Thorpe v. Housing Authority of the City of Durham

RESPONDENT: Housing Authority of the City of Durham
LOCATION: U.S. District Court for the Southern District of California, Central Division

DECIDED BY: Warren Court (1965-1967)

CITATION: 386 US 670 (1967)
ARGUED: Mar 21, 1967
DECIDED: Apr 17, 1967

Facts of the case


Media for Thorpe v. Housing Authority of the City of Durham

Audio Transcription for Oral Argument - March 21, 1967 in Thorpe v. Housing Authority of the City of Durham

Earl Warren:

Number 712 Joyce C. Thorpe, Petitioner, versus Housing Authority of the City of Durham.

Mr. Nabrit, you may proceed.

James M. Nabritt III:

Mr. Chief Justice, may it please the Court.

This case, likely, the case that had just been concluded, involves the housing rights of the disadvantaged citizens in our society.

However, this case which is here on certiorari from the Supreme Court of North Carolina involves no issue of state action.

It is conceded that the respondent, Housing Authority of the City of Durham, is an agency of the State operating under State statutes and operating a low-income public housing project under a contract with the United States.

The question presented here is also not one directly involving any racial discrimination claim, but rather the more general one of whether a public housing authority may terminate a tenant's housing benefits, entirely arbritrarily, without giving any reason, without being accountable at all for what it does.

John M. Harlan:

Before you go on with the nature of the argument, what about the events (Inaudible)

James M. Nabritt III:

Your Honor's question relates to our reply brief and to the regulation adopted on February 7th after our briefs were filed by the Department of Housing and Urban Development.

In the first part of our reply brief, we have set forth an argument which we think, would support the decision by this Court, reversing the decision below and setting aside this eviction on non-constitutional ground.

However, we urge that the Court consider the constitutional questions and exercise its discretion to decide them for several important reasons.

We think that first, it is vital and most important that the -- this Court may claim that the rights of public housing tenants under the -- are protected under the Constitution that -- that public housing tenants have rights which the Court will protect and which the Public Housing Authority must respect.

It's -- it's no accident, I think, that 30 years have gone by since this Federal Housing Program was first adopted, and this is the first case to come to this Court where the tenants were in a position to assert rights against the Public Housing Authority.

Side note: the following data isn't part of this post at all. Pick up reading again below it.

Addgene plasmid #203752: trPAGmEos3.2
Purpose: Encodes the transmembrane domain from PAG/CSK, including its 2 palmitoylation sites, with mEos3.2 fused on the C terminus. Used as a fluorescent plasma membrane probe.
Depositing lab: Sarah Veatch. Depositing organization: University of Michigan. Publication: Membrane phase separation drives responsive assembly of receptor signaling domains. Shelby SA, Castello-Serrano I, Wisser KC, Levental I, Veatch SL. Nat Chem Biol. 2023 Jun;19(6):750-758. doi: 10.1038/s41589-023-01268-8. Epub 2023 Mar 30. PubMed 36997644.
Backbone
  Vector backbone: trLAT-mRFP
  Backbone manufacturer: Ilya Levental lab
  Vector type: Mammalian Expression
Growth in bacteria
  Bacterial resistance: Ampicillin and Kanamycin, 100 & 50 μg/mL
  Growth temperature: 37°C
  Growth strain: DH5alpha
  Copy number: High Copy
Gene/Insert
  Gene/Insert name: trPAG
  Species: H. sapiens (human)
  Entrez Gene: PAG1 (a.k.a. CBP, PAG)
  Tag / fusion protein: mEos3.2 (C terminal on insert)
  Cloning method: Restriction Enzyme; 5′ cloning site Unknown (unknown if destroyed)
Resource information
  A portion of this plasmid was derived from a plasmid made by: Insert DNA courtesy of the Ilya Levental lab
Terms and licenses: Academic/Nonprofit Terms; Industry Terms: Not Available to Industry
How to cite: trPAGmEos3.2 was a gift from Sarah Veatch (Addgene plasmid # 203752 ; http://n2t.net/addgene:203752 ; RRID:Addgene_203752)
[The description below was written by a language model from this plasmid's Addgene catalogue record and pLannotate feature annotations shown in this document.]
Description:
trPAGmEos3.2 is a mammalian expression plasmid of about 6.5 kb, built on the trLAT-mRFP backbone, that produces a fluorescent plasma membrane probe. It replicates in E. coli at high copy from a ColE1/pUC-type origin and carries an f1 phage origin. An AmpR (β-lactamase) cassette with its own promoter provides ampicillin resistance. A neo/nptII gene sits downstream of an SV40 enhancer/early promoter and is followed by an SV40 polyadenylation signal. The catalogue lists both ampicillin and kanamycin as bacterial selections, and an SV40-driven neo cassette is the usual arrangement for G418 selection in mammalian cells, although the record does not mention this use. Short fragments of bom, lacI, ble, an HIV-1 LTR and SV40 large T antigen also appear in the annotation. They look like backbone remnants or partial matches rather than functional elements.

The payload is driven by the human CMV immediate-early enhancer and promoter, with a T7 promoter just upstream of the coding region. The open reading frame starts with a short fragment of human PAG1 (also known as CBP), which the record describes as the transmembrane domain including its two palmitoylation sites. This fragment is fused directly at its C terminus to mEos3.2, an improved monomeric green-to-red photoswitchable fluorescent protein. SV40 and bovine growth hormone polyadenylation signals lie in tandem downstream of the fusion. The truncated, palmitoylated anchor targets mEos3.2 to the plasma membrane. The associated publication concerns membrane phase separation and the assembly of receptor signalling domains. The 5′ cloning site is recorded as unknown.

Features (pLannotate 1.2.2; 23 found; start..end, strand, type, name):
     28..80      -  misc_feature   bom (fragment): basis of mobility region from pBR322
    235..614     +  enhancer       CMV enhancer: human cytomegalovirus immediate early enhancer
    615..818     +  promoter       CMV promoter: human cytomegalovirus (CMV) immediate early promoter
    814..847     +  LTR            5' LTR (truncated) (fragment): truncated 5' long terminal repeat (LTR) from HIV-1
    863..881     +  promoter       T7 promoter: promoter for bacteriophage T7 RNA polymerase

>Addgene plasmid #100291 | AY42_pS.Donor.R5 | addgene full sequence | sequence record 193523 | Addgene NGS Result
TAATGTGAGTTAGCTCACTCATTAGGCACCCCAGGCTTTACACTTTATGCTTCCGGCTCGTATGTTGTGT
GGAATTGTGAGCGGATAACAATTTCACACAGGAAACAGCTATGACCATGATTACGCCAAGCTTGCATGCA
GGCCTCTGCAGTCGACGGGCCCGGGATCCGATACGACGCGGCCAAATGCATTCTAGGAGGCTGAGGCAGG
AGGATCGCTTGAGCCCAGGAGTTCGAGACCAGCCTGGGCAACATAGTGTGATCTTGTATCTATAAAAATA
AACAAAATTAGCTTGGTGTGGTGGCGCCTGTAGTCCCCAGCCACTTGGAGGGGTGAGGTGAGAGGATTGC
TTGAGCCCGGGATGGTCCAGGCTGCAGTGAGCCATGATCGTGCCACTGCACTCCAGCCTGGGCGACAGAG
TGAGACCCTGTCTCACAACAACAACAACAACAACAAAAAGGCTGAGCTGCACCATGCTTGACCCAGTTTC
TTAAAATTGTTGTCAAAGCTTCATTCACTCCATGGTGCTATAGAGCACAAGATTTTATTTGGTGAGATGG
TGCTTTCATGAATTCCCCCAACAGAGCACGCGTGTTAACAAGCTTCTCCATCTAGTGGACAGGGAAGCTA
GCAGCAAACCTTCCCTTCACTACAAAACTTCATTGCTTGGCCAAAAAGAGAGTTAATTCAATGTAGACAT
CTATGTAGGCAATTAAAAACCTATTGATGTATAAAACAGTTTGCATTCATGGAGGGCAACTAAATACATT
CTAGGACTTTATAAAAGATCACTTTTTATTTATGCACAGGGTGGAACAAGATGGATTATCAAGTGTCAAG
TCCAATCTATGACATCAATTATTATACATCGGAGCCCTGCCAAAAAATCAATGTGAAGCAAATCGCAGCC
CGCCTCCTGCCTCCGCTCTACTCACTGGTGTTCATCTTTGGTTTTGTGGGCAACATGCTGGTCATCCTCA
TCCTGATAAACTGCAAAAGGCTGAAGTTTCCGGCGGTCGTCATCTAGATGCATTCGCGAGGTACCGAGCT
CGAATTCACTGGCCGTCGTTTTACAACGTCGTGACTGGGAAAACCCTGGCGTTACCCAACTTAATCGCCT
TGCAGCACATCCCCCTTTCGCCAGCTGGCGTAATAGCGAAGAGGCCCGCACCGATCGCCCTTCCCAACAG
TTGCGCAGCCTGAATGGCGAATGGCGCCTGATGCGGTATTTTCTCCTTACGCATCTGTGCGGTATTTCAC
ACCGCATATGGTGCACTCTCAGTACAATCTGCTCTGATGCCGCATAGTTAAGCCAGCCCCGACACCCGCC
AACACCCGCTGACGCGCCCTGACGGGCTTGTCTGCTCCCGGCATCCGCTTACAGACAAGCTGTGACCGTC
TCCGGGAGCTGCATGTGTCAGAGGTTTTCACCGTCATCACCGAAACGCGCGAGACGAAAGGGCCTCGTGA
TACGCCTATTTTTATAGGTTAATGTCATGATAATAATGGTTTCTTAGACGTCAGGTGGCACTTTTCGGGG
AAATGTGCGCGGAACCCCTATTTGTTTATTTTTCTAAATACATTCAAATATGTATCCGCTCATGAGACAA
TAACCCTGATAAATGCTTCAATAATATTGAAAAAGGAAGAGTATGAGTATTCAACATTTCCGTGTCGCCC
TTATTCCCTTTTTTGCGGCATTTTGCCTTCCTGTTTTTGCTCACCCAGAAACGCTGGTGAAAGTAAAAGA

And that's because these are people who don't have the money to litigate cases and who will rarely have the opportunity to do so.

So it's most important that if their constitutional rights are going to be protected, they're going to have to be protected by the administrative agencies, and the way that the administrative agencies can be stimulated to act is through a judicial decision, that February 7th Regulation represents that.

It was only after this Court had granted certiorari that the longstanding policy was reversed so that --

John M. Harlan:

A new regulation was advanced (Inaudible)

James M. Nabritt III:

If that is correct, Your Honor, we agree.

If, and it's an important if, the new regulation is construed to clarify one or two ambiguities about the right to a hearing.

I had intended to perhaps it would be worthwhile at this time, Mr. Justice Harlan, since you have raised the issue, if I discuss this new regulation in some -- in some detail.

The --

William O. Douglas:

Does it purport to be retroactive?

James M. Nabritt III:

Your Honor, we argue that it's -- in part on the language of the regulation, but more on general precedence of the courts that this regulation can be applied to this case because it's a pending case and it's not final since it's here on the record here on certiorari.

Potter Stewart:

Well, in any event, there's no question that the regulation is now in effect.

Your client is still in possession of the premises?

James M. Nabritt III:

Yes, under the State.

Potter Stewart:

And if we vacated the judgment or remanded it or further action in the light of the current regulation why she would get the benefit of the regulation, wouldn't she?

James M. Nabritt III:

We -- we believe that the -- the trial court would be bound under the Supremacy Clause to recognize as a defense that this regulation, which is the one dated February 7, 1967 in our reply brief that this regulation which states that.

“It's essential that no tenant be given a notice to vacate without being told -- being told by the local authority the reasons for eviction.

That -- that a local court would have to honor that and say that a requirement -- that the Local Public Housing Authority coming into Court in violation of that rule couldn't prevail.”